Common Brampton Sports Injuries of the ACL and MCL

Common Brampton Sports Injuries of the ACL and MCL

December 15, 2013

Sports injuries, unfortunately, occur very frequently. There is never a good time for the young adults of Brampton to have sports injuries, but doesn’t it seem like they always happen at the worst possible time? During that great break out season or on that very important track meet—it’s the risk of competing and can happen to anyone.

ACL and MCL problems are two of the most common sports injuries, and whether your son or daughter just signed up for sports or is currently dealing with an injury, as a parent it is important to understand a little about these injuries. Read ahead so you can stay informed.

ACL and MCL 101

The ACL (anterior cruciate ligament) and the MCL (medial collateral ligament) are crucial to the proper functioning of the knee. In particular they provide limits to the extent of movement your knee is allowed to make. These ligaments stabilize the knee and ultimately prevent over rotation. A common Brampton sports injury is the over extension of these ligaments, causing tearing, usually preceded by several unnoticed smaller tears weakening the ligaments.

How do injuries occur?

Many athletes of all ages will injure their ACL and MCL this year. Sports are an ideal environment to first weaken, and then eventually tear, these ligaments. The reason for this is pretty simple. Most sports provide some level of strain on the knees. Whether it is jumping, frequent running and abrupt stopping, or forms of contact, the ligaments in the knee are pushed to support the rest of the knee. Further, many sports involve some form of contact with other people, or due to unusual body movements, can cause a participant to fall in an unusual way.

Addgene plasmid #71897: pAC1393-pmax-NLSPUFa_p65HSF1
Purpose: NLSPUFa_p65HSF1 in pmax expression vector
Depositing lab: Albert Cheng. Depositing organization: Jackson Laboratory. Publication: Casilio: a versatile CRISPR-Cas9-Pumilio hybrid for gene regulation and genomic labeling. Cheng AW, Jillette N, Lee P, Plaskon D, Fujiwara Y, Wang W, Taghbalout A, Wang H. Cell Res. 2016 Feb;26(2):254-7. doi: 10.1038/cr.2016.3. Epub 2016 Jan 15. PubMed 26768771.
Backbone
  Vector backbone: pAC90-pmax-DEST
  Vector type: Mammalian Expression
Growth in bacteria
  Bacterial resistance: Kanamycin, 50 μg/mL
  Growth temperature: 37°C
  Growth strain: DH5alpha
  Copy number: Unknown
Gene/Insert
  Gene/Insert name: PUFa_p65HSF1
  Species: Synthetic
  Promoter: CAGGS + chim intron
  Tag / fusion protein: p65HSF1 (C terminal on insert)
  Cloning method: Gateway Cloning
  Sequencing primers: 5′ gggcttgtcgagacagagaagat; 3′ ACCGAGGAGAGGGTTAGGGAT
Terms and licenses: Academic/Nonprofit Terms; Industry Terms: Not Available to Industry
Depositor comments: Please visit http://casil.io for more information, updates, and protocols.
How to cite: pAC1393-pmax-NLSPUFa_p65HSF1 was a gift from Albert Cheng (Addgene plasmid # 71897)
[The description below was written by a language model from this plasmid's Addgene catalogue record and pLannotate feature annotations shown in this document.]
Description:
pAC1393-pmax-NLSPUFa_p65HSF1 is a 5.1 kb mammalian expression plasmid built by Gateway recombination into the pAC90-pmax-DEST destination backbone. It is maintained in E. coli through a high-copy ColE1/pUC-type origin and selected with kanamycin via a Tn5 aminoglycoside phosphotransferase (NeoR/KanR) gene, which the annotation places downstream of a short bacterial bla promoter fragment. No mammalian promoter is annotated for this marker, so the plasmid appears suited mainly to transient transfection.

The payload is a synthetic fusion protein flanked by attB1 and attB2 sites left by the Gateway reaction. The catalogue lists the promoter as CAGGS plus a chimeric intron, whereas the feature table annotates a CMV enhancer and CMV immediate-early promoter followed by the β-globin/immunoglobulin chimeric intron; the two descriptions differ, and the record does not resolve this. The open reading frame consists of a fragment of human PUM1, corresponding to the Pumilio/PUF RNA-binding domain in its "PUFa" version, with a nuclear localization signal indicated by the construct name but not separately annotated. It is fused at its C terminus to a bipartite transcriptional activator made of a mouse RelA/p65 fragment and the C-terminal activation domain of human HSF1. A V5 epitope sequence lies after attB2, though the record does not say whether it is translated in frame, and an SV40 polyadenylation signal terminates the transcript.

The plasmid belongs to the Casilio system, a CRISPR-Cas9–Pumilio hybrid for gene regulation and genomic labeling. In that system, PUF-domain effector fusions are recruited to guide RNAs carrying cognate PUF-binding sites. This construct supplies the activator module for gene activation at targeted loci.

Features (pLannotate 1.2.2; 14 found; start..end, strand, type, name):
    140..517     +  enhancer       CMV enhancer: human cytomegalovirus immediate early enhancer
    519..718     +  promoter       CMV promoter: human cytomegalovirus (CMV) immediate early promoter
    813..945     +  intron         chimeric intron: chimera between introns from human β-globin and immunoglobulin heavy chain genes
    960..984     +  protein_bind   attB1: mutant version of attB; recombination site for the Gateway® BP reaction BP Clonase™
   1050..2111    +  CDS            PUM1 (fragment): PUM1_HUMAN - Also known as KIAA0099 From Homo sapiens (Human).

The most obvious example is football. Even without full contact, players are abruptly running and stopping, tripping over one another, and occasionally falling. Soccer comes to mind as well: two players attempting to move the ball might accidently fall or trip one another. In either of these examples, a clean fall will yield no significant injuries. However, if the knee is put in a strenuous position during a fall or while going from running speed to an abrupt halt, often the ACL or the MCL can be affected.

Unseen injuries

In many cases a series of these events will weaken the knee. In this case, small tears have occurred, the pain seems to have subsided, and the player continues to fight on. The slow deterioration of these ligaments eventually results in injury.

In more extreme examples, an athlete might immediately injure their ACL or MCL due to putting excessive weight on the knee at an odd angle, causing an immediate break. This is often accompanied by a popping noise, sharp pains, and difficulty supporting weight. A limited range of motion will immediately set in along with significant swelling.

No matter what the knee injury is, or whether the athlete seems to have walked the pain off, a physician should immediately inspect the knee. This will allow for proper diagnosis and a plan for treatment of the injury. Hopefully this won’t happen to the budding athlete in your family, but in case it does, seek medical help immediately.